What Washington Can Learn from the Great Highway Compromise
By Evan O’Reilly
Something is brewing on the Western end of San Francisco, and it’s not just a mug of Andytown’s Wind and Sea blend or Outerlands’ Early Girl Tomato Soup. What’s new is something that our national leaders need to learn so desperately.
San Francisco has been at the forefront of so many things that the world loves. Blue jeans, farm to table restaurants, the martini, and marriage equality. It is time for San Francisco to lead the country in something else: remembering how to compromise.
At a time when Democrats on the national level are divided between moderates and progressive who have no problem quibbling over the cost of a human infrastructure bill while people struggle, here in San Francisco, the Board of Supervisors and the Mayor hammered out an actual compromise. A plan to open the Great Highway to the 20,000 motorists who use it weekly and close it for the hundreds of runners and walkers who enjoy it on the weekends. This is the perfect accord for those of us who live on or near the Great Highway.
Cars are no longer treating the residential streets bordering the Great highway as a pass through where speed limits and stop signs are mere suggestions. And those of us who need to drive between the Sunset and the Richmond can do so without having to spend an extra 15 minutes of driving time; reducing emissions and keeping the neighborhoods safer all in one fell swoop.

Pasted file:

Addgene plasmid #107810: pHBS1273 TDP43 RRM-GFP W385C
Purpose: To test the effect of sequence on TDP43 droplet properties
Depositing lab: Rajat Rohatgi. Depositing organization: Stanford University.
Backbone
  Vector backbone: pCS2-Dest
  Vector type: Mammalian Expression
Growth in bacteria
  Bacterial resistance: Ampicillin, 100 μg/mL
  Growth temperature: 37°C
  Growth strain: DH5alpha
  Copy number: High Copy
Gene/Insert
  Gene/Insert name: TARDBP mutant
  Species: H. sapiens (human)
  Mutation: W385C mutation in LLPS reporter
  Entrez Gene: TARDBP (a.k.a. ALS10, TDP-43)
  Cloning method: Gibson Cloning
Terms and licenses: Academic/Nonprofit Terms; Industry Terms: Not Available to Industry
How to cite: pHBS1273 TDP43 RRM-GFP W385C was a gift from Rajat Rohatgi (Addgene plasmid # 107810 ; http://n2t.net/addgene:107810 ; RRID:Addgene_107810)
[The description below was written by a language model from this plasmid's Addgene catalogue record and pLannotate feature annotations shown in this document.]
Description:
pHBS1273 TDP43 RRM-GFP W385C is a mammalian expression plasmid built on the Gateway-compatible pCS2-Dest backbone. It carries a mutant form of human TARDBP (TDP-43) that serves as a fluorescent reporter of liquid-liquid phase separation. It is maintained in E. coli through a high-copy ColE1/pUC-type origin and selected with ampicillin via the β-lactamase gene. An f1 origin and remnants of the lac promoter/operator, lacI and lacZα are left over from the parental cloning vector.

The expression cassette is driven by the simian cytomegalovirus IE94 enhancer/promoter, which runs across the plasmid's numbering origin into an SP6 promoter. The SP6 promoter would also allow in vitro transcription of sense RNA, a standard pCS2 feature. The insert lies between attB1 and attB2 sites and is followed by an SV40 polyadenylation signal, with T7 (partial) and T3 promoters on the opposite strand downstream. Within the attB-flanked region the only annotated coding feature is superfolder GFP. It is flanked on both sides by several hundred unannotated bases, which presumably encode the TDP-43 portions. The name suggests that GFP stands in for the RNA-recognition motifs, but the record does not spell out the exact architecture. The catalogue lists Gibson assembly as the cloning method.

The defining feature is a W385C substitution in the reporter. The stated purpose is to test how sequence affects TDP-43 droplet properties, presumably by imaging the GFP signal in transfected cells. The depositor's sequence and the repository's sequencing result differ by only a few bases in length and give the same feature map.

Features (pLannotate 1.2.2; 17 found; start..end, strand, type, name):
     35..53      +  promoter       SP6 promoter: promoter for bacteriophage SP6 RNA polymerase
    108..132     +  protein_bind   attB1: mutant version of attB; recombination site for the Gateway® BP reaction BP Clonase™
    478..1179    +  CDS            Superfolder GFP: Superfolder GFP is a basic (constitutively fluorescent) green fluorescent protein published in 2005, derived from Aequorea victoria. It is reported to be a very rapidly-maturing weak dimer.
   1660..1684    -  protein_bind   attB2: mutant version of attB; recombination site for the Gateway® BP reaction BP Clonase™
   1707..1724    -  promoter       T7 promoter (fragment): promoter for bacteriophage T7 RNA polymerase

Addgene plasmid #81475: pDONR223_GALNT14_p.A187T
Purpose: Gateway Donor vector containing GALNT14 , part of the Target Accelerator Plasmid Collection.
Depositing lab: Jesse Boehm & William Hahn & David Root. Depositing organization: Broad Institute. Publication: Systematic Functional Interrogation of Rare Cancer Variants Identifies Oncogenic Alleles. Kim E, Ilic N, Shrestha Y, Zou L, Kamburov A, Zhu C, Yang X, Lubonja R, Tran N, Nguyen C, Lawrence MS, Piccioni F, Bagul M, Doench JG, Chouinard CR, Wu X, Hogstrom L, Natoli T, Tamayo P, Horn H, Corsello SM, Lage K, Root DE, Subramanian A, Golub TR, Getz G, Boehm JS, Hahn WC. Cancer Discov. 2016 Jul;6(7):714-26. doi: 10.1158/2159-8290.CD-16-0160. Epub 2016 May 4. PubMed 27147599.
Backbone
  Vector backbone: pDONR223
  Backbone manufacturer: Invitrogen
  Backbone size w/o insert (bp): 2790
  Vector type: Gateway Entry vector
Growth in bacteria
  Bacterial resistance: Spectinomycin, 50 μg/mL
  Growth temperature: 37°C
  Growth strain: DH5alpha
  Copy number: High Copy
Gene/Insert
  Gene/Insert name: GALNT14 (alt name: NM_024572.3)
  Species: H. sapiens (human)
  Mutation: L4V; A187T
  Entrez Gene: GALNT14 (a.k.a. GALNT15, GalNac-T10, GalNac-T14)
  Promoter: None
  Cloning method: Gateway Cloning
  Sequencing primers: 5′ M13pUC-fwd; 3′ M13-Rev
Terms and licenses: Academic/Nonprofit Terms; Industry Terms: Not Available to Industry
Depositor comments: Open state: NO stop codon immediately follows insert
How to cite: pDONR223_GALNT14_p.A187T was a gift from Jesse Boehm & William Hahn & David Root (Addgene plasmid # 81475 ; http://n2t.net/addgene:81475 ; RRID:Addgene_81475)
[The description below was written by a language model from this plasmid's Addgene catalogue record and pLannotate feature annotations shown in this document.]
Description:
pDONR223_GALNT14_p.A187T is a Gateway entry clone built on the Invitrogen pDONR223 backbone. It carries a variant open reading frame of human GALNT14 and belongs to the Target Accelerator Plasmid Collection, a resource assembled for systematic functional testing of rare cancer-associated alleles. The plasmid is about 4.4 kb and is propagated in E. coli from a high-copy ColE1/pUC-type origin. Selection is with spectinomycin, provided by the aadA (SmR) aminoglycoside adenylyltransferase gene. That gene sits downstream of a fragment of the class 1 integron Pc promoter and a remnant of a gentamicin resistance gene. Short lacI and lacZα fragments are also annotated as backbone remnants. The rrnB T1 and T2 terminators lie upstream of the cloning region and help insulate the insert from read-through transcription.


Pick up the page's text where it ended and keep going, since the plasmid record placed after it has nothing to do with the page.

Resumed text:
Likewise, those of us who run, bike or walk not only have the beach and trail along the Great Highway, but also have the Great Highway itself from noon on Fridays to 6am on Mondays. Those of us lucky enough to live on the Western end of San Francisco already have so many parks and walkways but another one is welcome, as long as it doesn’t come at the cost of sending 20,000 cars through the residential streets where we walk our children to school, pick up groceries or stretch our legs.
This was the compromise that San Francisco needed. I understand that those who would like to close more streets permanently in San Francisco are not getting exactly what they want, nor are those who want to fully reopen the Great Highway for local businesses and commuters getting their exact desires met. Like so many times before, San Francisco has something to teach America. It is possible to compromise. Sure, neither side gets exactly what they want, but sometimes the way we move forward is by giving some and getting some and making everyone a little bit happier.
Evan is a teacher who lives in SF with his family. He obviously loves long walks on Ocean Beach.